The Bulletin
Editor - Jack Kallmeyer

May 2021
Worms With Nasty Jaws From The Cincinnatian

Our program this month will be presented by Dry Dredgers Vice President Rich Fuchs. His talk is entitled, "Scolecodonts of the Bellevue member, Grant Lake formation."

Rich is a native Cincinnatian who grew up on the West Side. He is a graduate of Roger Bacon High School and earned both a BS and MS in chemistry from Xavier University. Rich taught high school science and math for forty-two years, first at Roger Bacon and then at La Salle. This involved mainly chemistry; but it also included physics, astronomy, and earth science at times. He even taught math, from basic algebra to college level calculus.

Rich collected rocks from an early age, becoming interested in fossils in the late 1970’s. Shortly thereafter he joined the Dry Dredgers as a result of a suggestion from Dr. Richard Davis and a visit to the Gem and Mineral Show. A forty year member, Rich is currently the vice-president and program chairman.

Rich is a 20 year volunteer at the museum center in paleontology with the past 18 years being spent a the Geier Collections and Research Center. He was doing work for Nigel Hughes and Colin Sumrall even before becoming an official volunteer.

While Rich has been known to pick up a crinoid or trilobite, his passions are scolecodonts, graptolites, and trace fossils.

DATE: Friday,May 28, 2021. Via Zoom. Link to be sent by May 26th
7:00 PM - 8:00 PM Beginner’s Class in Breakout Room
            7:00 PM - 8:00 PM Optional Chat in Main Room
            8:00 PM Main meeting with program

PLACE: Via Zoom

Beginner’s Class
by Greg Courtney

The May 2021 Beginner’s Class will be via Zoom from 7:00 PM to 8:00 PM on May 28th. It will be held before the general meeting. This month's class will be presented by Greg Courtney. Greg will provide a review of the Ordovician sea life we find as fossils. He will also review techniques and tools for fossil hunting using a Facebook slide show with photos and illustrations. Greg presents this program twice a year for the benefit of any new folks that have recently joined.

This class will be managed through the Zoom Breakout Room feature. Once you have joined the general meeting (using the link provided by Jack Kallmeyer on the 22nd) you will need to locate the Breakout Room icon at the bottom of your screen and click it. Next click on the Beginner’s Class Breakout Room (there will be only one choice) and then click Join. By clicking Leave Room you may return to the main meeting at any time. The Beginner’s Class Breakout Room will end promptly at 8:00 and you will automatically be returned to the main meeting.

If you join the main meeting and do not see the Breakout Room icon, you need to ask Jack, who will be in the main meeting, to let you in to the Beginner’s Class Breakout Room.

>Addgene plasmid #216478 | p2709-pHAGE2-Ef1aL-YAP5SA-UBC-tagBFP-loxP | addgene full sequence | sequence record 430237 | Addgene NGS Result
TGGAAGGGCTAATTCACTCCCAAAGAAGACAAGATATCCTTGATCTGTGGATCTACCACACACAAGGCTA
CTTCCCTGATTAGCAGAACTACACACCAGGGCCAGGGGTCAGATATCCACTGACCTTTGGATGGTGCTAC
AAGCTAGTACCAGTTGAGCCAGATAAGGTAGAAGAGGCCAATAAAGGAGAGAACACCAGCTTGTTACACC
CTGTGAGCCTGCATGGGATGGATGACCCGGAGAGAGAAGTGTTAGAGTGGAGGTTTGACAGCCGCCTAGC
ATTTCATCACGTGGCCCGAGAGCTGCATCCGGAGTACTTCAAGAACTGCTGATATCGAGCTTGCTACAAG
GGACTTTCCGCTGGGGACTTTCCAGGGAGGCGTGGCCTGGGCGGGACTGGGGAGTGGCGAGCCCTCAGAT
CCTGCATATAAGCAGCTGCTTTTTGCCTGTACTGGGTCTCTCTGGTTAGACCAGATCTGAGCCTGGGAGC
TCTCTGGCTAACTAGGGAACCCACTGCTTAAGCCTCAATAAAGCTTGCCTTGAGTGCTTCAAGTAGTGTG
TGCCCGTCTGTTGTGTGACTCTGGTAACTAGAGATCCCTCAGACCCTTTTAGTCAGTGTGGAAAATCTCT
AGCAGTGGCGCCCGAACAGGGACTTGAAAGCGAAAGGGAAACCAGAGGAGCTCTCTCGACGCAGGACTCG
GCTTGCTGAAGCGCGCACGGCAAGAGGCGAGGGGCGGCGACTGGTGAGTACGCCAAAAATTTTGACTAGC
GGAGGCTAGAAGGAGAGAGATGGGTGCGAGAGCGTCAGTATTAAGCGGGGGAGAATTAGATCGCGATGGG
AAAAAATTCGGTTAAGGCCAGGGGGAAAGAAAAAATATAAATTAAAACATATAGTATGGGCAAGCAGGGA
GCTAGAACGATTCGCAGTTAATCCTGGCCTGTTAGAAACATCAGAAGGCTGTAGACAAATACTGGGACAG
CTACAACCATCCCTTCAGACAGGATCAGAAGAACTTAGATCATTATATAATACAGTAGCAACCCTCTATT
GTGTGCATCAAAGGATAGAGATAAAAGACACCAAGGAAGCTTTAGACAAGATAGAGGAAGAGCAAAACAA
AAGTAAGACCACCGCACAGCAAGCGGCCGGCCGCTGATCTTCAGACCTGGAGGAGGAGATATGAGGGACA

Zoom Tips
by Jack Kallmeyer

Prior to the meeting, download the Zoom app on your PC, tablet or cell phone. Here is a link to the sign up page: You will be signing up for the “Zoom Client for Meetings” which is free. You do not need a paid subscription.

If you are unfamiliar with Zoom, please Google “how to use Zoom” and you should see dozens of simple explanations.

May Field Trip: ”Swarming” for Fossils by Bob Bross
by Bob Bross

We have a special treat in store for our May field trip. During the outing to discover fossils in Indiana, we are expecting a few guests – actually, there may be thousands of them. For those not already aware, the Brood X cicadas will be emerging at that time. If you are new to the area and have never experienced this spectacle, it will be a special treat as these creatures emerge from their 17-year slumber; however, more about them in a moment.

Saturday, May 29th at 10:00 A.M. is the date and time for our next venture into the “outdoor classroom.” It is also Memorial Day Weekend; however, as it is a 3-day work-free time for most of us, you can still explore the fauna of our past and remember those who made the Ultimate Sacrifice for our country.

We will be traveling to Brookville, Indiana. What might we find? As the Waynesville, Liberty, and Whitewater formations are exposed, one may discover a variety of brachiopods, Pelecypods, trilobites, cephalopods, and occasionally Conularia. Both locations are considered “fossiliferous” ((“of a rock or stratum) containing fossils or organic remains”). Success awaits the patient paleontologist; however, you will have a lot to choose from!

All field trips are rain or shine. Oh – and about the cicadas: they are harmless to humans, do not bite, and their appearance is a rare natural occurrence. Enjoy their presence – and their sound - as they will be gone by the end of June. If you’re curious about “interpreting” symbols on their wings, please visit: for some not-so scientific trivia.

The Dry Dredgers and individual contributors reserve the rights to all information, images, and content presented here. Permission to reproduce in any fashion, must be requested in writing to . is designed and maintained by Bill Heimbrock.